In March I led an introduction to contemplative prayer at the Dummerston Congregational Church in Dummerston, Vermont. I have posted an edited transcript of that introduction in the essays section of my website.
Contemplation remains for me the most potent antidote to the insanity of the modern world. It doesn't appear to accomplish anything, but in fact it touches every aspect of our lives and reorients us in exactly the ways we need right now.
Here is an excerpt:
"Fleeing to the desert is a way of standing against the dominant social order and returning to a more elemental way of living. The harsh desert environment strips things to the essentials. I would guess that fleeing to the desert in some form is a human practice as old as civilization. It is a way of getting free of cultural and social norms, which wield immense influence over our identity and behavior. Very practically, it was a way of fleeing persecution and oppression. Women and men fled the cities to escape from the exploitation built into civilization's norms and structures.
"But even more potently, fleeing to the desert, and by extension contemplative prayer, is a way of facing oneself at the deepest levels, and perhaps to see through all in the human mind that is illusory, destructive and life-defeating. Without civilization's distractions, we come face to face with ourselves in our actuality, including those aspects of ourselves that our busyness, our compulsiveness, our conformity to social rules, and our immersion in entertainment usually obscure.
"Contemplative prayer is profoundly optimistic, because the assumption is that what one will find if stripped to the core, is not evil, but blessing, a communion with reality that is beyond words...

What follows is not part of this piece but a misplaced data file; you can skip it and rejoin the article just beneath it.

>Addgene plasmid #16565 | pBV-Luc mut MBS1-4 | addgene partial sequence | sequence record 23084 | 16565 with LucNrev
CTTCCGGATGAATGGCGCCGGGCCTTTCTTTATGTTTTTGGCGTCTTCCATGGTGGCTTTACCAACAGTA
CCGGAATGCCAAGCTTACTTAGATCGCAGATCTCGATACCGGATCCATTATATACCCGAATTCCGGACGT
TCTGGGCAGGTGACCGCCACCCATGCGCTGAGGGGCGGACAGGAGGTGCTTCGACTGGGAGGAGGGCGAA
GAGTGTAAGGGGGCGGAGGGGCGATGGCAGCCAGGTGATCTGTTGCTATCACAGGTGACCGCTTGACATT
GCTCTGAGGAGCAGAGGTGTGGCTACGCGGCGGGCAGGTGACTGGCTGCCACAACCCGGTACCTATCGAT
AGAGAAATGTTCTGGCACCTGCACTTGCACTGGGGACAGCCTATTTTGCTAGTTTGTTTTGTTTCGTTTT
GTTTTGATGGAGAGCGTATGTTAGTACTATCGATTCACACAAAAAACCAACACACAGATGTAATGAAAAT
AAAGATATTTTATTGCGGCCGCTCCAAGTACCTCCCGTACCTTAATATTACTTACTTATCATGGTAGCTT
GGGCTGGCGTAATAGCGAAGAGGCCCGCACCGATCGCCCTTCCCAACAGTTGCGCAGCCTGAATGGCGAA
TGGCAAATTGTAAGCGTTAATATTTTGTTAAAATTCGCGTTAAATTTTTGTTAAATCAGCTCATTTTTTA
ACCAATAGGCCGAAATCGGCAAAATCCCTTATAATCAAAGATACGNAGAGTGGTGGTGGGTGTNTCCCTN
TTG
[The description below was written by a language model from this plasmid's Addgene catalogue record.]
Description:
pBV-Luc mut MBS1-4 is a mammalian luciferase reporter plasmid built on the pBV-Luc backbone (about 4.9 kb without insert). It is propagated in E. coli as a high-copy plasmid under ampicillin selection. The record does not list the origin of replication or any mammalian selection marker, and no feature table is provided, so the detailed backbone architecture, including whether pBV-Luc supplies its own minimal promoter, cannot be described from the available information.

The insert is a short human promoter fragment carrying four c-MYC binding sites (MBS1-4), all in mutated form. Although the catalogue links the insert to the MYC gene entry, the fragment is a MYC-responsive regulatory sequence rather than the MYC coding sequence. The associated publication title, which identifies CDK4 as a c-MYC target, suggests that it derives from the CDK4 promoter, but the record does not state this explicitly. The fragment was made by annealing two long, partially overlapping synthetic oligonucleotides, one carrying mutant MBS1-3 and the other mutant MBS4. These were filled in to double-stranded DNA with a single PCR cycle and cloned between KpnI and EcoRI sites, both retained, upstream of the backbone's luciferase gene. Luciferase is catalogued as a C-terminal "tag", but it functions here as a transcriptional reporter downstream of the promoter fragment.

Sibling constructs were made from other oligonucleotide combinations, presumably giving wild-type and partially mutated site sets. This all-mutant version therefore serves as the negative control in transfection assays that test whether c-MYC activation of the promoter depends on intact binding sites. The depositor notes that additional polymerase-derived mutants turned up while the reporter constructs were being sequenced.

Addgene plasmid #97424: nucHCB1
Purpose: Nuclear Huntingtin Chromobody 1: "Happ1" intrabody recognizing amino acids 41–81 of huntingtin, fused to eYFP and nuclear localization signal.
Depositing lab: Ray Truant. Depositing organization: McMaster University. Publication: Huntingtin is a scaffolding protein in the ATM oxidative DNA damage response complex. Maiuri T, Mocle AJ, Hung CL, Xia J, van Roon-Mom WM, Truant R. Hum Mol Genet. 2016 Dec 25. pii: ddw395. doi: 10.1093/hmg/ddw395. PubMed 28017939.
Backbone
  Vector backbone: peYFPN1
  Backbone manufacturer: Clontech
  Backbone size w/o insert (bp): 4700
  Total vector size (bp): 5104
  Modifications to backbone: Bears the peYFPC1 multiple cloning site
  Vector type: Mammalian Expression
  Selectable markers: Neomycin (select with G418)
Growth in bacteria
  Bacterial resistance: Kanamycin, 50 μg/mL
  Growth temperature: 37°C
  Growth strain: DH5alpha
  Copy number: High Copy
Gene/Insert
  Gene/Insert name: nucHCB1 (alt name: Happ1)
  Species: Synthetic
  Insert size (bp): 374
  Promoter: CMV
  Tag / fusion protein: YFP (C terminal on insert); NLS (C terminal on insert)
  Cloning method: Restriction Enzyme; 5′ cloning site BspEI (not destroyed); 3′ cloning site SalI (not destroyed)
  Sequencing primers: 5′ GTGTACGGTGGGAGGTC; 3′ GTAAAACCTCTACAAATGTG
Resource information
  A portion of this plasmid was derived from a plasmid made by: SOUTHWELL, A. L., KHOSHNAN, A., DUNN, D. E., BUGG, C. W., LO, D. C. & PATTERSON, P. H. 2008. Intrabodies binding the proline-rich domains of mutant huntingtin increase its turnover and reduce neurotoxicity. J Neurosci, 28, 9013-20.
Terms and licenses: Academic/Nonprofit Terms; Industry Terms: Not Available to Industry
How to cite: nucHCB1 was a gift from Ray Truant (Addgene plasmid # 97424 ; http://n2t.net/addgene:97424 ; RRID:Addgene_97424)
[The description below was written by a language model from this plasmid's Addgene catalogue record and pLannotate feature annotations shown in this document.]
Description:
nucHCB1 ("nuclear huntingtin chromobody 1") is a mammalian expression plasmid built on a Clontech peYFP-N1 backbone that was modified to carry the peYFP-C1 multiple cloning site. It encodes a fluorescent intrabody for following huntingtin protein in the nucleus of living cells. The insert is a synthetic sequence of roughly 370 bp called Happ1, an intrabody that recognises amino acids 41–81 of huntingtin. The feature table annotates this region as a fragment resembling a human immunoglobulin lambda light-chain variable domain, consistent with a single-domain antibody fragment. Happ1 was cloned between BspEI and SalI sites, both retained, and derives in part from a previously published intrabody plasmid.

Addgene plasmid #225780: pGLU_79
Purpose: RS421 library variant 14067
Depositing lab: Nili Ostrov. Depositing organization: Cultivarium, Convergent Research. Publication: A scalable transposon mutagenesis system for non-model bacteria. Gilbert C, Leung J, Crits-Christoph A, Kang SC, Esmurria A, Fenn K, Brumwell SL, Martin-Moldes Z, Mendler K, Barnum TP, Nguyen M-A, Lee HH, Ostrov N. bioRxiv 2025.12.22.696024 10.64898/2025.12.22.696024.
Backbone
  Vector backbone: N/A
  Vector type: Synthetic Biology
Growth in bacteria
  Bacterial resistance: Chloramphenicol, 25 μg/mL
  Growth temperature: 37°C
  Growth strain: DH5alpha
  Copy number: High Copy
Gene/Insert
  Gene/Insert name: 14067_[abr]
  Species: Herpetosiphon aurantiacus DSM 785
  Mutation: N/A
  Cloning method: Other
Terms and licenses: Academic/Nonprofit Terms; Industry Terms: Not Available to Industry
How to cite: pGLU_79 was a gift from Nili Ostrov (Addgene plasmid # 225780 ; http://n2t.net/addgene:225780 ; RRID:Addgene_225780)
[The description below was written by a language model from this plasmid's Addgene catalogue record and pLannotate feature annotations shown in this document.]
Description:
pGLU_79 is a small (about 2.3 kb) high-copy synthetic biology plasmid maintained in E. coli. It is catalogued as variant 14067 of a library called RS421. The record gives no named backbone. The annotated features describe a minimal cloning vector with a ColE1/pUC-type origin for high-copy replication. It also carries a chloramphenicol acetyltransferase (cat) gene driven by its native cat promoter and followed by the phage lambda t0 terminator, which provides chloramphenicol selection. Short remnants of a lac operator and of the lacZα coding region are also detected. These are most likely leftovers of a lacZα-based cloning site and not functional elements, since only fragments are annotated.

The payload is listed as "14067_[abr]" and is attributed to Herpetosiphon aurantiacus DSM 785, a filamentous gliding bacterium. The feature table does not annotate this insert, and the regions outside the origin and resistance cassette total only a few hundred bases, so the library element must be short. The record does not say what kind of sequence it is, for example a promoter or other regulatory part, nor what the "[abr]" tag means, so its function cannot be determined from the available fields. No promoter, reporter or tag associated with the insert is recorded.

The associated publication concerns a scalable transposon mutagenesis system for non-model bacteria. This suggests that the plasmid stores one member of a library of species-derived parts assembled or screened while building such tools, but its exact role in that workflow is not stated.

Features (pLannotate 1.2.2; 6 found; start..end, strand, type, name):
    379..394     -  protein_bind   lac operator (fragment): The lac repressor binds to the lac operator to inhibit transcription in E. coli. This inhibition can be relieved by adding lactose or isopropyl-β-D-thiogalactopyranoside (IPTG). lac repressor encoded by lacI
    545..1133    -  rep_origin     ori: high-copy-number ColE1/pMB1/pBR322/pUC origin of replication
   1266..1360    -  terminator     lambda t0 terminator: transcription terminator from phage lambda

"...although in its origins this practice of sacred presence was applied to the inner life, and still has a profound role to play there, in our current age it is just as important to bring this kind of deep listening to the natural world.
"I have found that in essence there is no difference between the inner and the outer worlds. The distress we see in one is mirrored in the other. The beauty and wonder also. The sources of our very being are to be found in both.
"So I encourage taking time, every day if possible, to be alone, without books or music or any agenda at all, in the natural world. Just listen deeply to the wind, to the movement of the trees and plants, to the singing of the birds, to whatever is happening. Not to add to your bird life list or identify or categorize. Just listen and look and be present in love, inwardly and outwardly. There are riches beyond imagining to be found in this.
"The plants and the animals, the land and the sea, are also part of the creative world. They have gifts for us we have lost and forgotten. They are intelligent and communicative. They are not layered over with civilized concepts, they embody unity and interdependence. We can re-learn that from them, if we simply pay attention to them without imposing our agenda on them. We have so much to learn about living in balance, from the trees, the grass, the birds, the other mammals, for me the whales and the seals have been my best teachers. Just by observing freely who and what they are in and for themselves.
"We have spent many thousands of years imposing our will on the Earth. Even now, we are often more concerned with imposing our solutions than with listening to what the Earth has to tell us. How can we solve a problem if we do not truly understand its cause? And how can we know the cause if we do not listen and learn from what we see and hear? Deep listening, which is the heart of contemplative prayer, is a vital part of the re-engagement with the Earth that we so desperately need right now."